Synergy's been trying to sell itself for more than three years, but no buyer's willing to pay enough, the company admitted Thursday. Even worse? With its Trulance launch on the skids, Synergy's running out of money. If it can’t renegotiate terms with its lender, bankruptcy could be next.
At Trulance's current sales pace, Synergy said it won’t be able to meet minimum revenue requirements of a loan agreement with investor CRG Servicing. As a buyer willing to meet Synergy's price remains elusive—and Synergy so far pleading in vain with CRG to amend the deal—a potential bankruptcy is looming.
And when Synergy revealed its woes after the market close Thursday, panicked investors immediately sent its shares south by more than 70%.
Synergy hired an advisory firm in April 2015 to help evaluate its options, including a possible sale. As no buyout offer “aligned with the company strategically or financially,” it decided to launch Trulance on its own, the company said.
But it didn’t give up on a sale or strategic deal. In May, the company started “in-depth discussions with numerous potential counterparties regarding various strategic alternatives”—only to fail again. “To date, the offers received to acquire Synergy have been significantly below the company’s current market value,” the statement noted.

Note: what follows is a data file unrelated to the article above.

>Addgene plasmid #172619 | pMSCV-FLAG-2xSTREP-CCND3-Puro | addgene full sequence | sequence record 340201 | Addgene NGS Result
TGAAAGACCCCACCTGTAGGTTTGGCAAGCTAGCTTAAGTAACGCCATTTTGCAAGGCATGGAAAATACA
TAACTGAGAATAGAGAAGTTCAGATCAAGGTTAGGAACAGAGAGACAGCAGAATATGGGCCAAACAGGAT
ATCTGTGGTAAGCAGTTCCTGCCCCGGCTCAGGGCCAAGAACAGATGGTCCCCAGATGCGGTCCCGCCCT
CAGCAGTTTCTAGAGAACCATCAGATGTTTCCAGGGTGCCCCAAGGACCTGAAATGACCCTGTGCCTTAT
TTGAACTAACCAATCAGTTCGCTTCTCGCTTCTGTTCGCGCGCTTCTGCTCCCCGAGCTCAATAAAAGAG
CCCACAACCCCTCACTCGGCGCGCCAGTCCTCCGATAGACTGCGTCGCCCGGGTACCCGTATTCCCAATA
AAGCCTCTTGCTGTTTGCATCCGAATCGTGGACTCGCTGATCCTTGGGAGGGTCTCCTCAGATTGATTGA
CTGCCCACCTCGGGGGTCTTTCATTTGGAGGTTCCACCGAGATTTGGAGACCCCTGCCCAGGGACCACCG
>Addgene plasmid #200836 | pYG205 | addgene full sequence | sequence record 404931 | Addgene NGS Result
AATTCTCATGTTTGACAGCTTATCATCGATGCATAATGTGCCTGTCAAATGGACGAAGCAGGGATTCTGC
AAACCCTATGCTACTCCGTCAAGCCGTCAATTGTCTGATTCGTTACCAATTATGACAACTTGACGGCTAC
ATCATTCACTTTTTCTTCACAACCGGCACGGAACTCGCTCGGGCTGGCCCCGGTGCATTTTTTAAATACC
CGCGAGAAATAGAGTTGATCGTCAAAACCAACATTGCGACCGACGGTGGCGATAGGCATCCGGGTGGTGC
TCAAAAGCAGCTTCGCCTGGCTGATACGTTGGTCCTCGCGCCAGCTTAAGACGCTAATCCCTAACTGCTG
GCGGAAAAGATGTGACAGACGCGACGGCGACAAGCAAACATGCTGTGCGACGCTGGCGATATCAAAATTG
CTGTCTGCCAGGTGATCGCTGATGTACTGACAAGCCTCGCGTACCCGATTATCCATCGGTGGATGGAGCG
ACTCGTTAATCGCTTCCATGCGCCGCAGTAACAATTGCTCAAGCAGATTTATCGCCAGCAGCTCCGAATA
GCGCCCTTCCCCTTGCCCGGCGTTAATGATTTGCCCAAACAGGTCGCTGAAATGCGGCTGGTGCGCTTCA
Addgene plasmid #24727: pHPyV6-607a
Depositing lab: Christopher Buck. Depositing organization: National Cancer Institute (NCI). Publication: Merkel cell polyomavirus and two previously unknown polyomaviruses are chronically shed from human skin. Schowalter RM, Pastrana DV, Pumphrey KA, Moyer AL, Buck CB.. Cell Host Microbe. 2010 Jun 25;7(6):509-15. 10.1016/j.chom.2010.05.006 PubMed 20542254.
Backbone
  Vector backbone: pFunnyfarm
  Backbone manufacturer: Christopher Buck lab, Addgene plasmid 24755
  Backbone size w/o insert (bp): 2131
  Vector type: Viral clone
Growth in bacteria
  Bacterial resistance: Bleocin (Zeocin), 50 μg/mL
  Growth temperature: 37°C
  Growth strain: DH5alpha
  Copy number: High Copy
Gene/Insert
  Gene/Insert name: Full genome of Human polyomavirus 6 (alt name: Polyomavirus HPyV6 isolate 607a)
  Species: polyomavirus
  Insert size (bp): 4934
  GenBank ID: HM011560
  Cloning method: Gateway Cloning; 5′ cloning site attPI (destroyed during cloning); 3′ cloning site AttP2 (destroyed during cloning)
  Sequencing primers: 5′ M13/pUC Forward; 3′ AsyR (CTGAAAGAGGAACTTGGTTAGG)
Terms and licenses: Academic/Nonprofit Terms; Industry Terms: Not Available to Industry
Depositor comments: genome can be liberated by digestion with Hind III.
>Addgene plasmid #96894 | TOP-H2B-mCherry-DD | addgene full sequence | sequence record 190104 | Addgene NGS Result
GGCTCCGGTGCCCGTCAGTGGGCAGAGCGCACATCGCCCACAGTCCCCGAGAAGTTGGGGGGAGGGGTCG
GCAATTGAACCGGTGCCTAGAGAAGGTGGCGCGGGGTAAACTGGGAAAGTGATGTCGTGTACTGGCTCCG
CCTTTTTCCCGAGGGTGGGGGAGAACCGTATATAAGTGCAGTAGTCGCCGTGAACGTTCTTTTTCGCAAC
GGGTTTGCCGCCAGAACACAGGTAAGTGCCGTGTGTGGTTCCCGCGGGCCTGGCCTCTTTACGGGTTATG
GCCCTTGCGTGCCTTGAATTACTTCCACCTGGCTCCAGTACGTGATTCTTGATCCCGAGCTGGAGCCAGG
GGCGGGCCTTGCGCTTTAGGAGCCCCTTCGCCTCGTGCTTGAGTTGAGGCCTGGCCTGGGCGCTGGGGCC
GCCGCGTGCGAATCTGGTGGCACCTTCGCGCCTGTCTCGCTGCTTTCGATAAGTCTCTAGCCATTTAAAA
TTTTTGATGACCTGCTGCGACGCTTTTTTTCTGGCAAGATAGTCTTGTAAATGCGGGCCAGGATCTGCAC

Meanwhile, Synergy’s cash is running low, no thanks to the underperforming Trulance, which won FDA approval for chronic idiopathic constipation in January 2017. Synergy poached GI-experienced sales reps from Valeant for the rollout, and analysts were optimistic because the drug could be taken with or without food and carried a sticker price comparable to those on Allergan's rival med Linzess and Sucampo and Takeda’s Amitiza. One analyst’s original estimate for its 2018 sales? $100 million.
Not so, even with another salesforce boost in January 2018 and a new FDA nod in irritable bowel syndrome with constipation. For the first half of 2018, the drug only registered $20.8 million, and the company projected full-year sales at $47 million at the most, way below the minimum revenue requirement on its deal with CRG.
That figure was $61 million. And now, Synergy will have to repay CRG principal and additional penalties by March 31 unless it renegotiates the deal.
As of 2018, Synergy had licensed Trulance’s Chinese rights to China-based Luoxin Pharma for $12 million up front. Its Canadian partner, Cipher Pharmaceuticals, is on track to file Trulance in IBS-C this year. However, the milestone payments tied to those deals won’t come early enough to rescue Synergy. And the dilemma is, if Synergy can't draw on its CRG credit line, it won't meet the deal's liquidity requirements, either.
To make things worse, Shire’s rival constipation drug prucalopride just won unanimous backing from an FDA panel, sending it closer to a final FDA nod before Dec. 21. Meanwhile, small biotech Ardelyx has filed its lead drug tenapanor for FDA approval in IBS-C.
Right now, Synergy said it doesn’t expect a significantly higher buyout offer to magically appear. It's continuing discussions with CRG and at the same time pursuing financing elsewhere. But if none of those efforts work, the company may be looking at bankruptcy protection as the way out.